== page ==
Profile of Serdar Yegulalp
News & Commentary Posts: 760
Follow Serdar Yegulalp and BYTE on Twitter and Google+:
Articles by Serdar Yegulalp
posted in July 2007
A couple of columns back I talked about how many people are daunted by the sheer number of Linux distributions out there. I argued that the total number of distributions that you need to consider are actually fairly small, and that it probably wouldn't be too tough to create a road map or chooser. Here's my first attempt at doing exactly that.
In 1989, a company called New England Digital demonstrated a $100,000+ all-digital audio workstation suite. Things are a bit cheaper now.
In my last blog post about the real-world cost of Linux, I was struck by the contrast between my words and fellow InformationWeek blogger Alexander Wolfe's take on all this. He's lamented the broad variety of distributions out there, and Post a Comment
If there's one thing about Linux that everyone, even detractors, must admit is a good thing, it's the price tag. Linux is free -- free to download, free to run on as many PCs as you like, free to modify as needed and redistribute under similar conditions. This doesn't mean it's not going to cost you anything, though.
Mitch Wagner's post about writer's tools for the Mac got me thinking about whether or not similar things exist for Linux. Like Mitch, I'm also an aspiring fiction writer (emphasis on the "aspiring") and after some digging I found entire distributions devoted to writers and writing.
How are Linux distributions like digital cameras? It sounds like a joke on the order of, "What's the difference between a compulsive gambler and a revolving door?" (Answer: The revolving door knows when to stop.) But the more I've thought about it, the more I've realized that Linux distros are as varied as digital cameras, and for some of the same reasons.
One common question I get asked about Linux, typically by people who are not themselves users of the operating system, is "What kinds of people use Linux?" The conventional wisdom among non-techies is that Linux is strictly for pros or the tech-geek set. But from what I've gathered, today's Linux users actually break down into four categories.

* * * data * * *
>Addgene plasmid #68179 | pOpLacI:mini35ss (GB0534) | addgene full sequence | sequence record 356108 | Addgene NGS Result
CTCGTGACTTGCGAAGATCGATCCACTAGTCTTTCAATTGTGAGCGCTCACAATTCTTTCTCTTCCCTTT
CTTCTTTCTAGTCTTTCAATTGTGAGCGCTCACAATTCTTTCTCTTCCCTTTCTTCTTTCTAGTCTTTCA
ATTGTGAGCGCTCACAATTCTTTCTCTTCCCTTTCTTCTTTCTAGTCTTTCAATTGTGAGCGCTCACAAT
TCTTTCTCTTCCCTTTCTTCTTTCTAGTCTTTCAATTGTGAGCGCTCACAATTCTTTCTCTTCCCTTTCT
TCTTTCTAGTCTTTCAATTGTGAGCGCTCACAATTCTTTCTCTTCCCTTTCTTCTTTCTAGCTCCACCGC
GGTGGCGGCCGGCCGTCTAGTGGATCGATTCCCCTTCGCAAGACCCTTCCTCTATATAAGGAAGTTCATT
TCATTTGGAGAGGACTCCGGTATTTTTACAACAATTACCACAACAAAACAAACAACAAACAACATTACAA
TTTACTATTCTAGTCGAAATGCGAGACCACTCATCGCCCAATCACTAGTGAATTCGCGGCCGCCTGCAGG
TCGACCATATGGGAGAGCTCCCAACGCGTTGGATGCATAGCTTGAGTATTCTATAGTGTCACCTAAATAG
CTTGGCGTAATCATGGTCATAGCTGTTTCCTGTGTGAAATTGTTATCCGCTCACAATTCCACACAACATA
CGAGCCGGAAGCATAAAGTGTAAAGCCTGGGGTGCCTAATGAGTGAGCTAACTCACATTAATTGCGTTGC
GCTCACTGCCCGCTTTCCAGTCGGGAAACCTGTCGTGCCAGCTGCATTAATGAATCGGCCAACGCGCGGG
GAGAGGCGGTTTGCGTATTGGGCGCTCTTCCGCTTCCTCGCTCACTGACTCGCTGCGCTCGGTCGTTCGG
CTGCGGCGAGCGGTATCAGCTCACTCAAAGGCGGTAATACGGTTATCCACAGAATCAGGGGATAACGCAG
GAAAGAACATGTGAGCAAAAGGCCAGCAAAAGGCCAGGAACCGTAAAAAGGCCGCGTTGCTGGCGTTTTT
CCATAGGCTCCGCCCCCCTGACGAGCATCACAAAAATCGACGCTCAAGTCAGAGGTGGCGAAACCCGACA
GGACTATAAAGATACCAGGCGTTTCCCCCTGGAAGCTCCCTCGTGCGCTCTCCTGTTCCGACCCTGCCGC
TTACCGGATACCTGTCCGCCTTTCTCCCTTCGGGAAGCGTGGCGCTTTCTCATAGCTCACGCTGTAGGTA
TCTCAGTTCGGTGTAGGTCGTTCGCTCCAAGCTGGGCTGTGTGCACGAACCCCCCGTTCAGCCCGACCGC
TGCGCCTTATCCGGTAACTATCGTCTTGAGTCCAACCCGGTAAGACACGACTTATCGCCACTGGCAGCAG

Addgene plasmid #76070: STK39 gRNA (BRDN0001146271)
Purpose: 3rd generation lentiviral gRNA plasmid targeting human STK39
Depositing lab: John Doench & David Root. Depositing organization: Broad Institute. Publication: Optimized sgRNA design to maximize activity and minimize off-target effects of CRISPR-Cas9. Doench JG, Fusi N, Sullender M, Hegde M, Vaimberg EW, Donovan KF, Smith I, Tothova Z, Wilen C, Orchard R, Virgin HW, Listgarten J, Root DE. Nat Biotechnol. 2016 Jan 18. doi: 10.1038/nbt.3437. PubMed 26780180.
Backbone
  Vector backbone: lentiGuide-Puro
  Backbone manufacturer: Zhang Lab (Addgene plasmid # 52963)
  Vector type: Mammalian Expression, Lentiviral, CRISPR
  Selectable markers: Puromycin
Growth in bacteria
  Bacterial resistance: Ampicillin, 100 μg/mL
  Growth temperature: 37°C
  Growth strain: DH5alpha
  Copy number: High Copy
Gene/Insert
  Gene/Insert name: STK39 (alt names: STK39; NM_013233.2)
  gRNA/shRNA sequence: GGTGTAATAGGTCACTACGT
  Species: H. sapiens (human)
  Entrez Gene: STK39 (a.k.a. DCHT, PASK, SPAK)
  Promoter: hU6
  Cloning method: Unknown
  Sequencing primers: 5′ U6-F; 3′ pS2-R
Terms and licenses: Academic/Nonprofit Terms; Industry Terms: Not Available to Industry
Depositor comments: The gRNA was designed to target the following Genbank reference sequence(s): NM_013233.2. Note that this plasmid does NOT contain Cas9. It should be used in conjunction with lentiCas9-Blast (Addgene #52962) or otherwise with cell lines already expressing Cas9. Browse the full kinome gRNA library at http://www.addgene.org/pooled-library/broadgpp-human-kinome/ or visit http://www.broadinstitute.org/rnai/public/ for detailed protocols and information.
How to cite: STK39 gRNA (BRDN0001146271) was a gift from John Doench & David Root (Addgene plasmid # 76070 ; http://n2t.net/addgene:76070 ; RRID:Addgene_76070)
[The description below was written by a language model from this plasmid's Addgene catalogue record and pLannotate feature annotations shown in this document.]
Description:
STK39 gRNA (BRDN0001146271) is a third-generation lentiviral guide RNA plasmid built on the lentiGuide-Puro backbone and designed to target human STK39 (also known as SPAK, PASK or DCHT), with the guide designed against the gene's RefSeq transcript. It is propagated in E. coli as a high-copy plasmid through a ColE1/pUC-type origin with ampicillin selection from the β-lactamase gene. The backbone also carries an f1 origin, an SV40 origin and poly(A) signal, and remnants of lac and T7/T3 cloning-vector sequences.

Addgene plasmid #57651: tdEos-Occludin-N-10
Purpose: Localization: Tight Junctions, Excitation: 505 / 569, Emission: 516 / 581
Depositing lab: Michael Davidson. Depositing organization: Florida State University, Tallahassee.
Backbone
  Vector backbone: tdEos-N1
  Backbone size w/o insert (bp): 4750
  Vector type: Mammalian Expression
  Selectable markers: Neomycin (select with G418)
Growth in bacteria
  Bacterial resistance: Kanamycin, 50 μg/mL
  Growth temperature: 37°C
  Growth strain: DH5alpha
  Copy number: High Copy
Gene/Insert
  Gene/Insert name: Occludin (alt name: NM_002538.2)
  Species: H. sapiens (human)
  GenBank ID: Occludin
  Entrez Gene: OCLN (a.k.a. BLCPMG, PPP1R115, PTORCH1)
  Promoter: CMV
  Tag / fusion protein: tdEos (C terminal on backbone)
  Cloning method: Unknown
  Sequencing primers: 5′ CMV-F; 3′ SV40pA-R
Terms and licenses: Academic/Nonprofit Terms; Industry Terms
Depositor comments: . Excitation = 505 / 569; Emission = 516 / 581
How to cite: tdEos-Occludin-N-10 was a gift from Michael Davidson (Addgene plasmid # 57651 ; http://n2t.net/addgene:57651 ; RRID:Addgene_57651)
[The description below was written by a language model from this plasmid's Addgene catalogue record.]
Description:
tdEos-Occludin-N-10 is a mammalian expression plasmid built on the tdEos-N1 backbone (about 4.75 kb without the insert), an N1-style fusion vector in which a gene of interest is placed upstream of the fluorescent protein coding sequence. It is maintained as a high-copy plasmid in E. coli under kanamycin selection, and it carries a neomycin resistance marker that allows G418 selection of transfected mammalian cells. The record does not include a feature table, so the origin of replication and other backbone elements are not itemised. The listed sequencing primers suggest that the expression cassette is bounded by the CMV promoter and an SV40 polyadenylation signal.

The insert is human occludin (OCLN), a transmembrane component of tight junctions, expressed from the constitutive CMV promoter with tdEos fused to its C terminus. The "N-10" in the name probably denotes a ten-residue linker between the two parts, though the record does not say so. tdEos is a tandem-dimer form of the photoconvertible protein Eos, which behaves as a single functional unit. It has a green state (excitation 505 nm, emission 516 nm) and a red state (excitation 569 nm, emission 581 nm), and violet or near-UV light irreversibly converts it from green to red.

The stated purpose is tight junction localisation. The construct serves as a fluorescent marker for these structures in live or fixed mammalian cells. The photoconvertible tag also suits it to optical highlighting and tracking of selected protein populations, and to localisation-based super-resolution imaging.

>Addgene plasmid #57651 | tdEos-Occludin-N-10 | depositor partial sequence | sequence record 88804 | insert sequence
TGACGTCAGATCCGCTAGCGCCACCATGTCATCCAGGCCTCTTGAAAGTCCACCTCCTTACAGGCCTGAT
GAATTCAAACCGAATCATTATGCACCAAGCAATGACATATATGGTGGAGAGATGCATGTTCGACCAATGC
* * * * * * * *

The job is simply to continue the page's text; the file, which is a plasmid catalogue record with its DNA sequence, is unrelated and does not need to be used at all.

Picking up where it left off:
You would have to be deaf (or at least real busy with wax and cotton balls) to ignore the screaming about the iPhone that's been filling the air for the past few weeks. It's a slick piece of hardware, sure, but the amount of vendor lock-in that you have to accept to use it has alienated many people. Meanwhile, another company has been quietly gearing up to offer a completely different kind of phone -- one that's a
One news article that caught my eye and which definitely got everyone talking was Microsoft claiming that the GPLv3 license doesn't apply to them vis-a-vis their partnership with Novell -- and going further to declare that they won't support any software distributed under the GPLv3 license. The whole thing has turned into
You want proof there's a Linux distribution for absolutely every possible application? Here's one for you: Hikarunix, a distro dedicated to Go players and based on the ever-versatile Damn Small Linux (DSL).
You've probably heard by now that Dell's started selling desktop systems preloaded with Ubuntu Linux -- a big step forward for Linux as a whole, since Dell's PCs are, for many people (and organizations), something of a default choice. But there are a few things about the way Dell assembles their open-source PCs that caught my eye -- reminders that their business, for the most part, is and will continue to be driven by Windows sales.
You know what the worst thing is about having incredibly cheap storage technology? You find endless excuses to be a digital packrat. I didn't need to have an excuse before; I've just saved everything anyway, compulsively. What I've always needed is some way to plow through it all -- a magnet for the needles in my haystack -- and now Google has once again come to the rescue with a version of their Desktop Search product for Linux.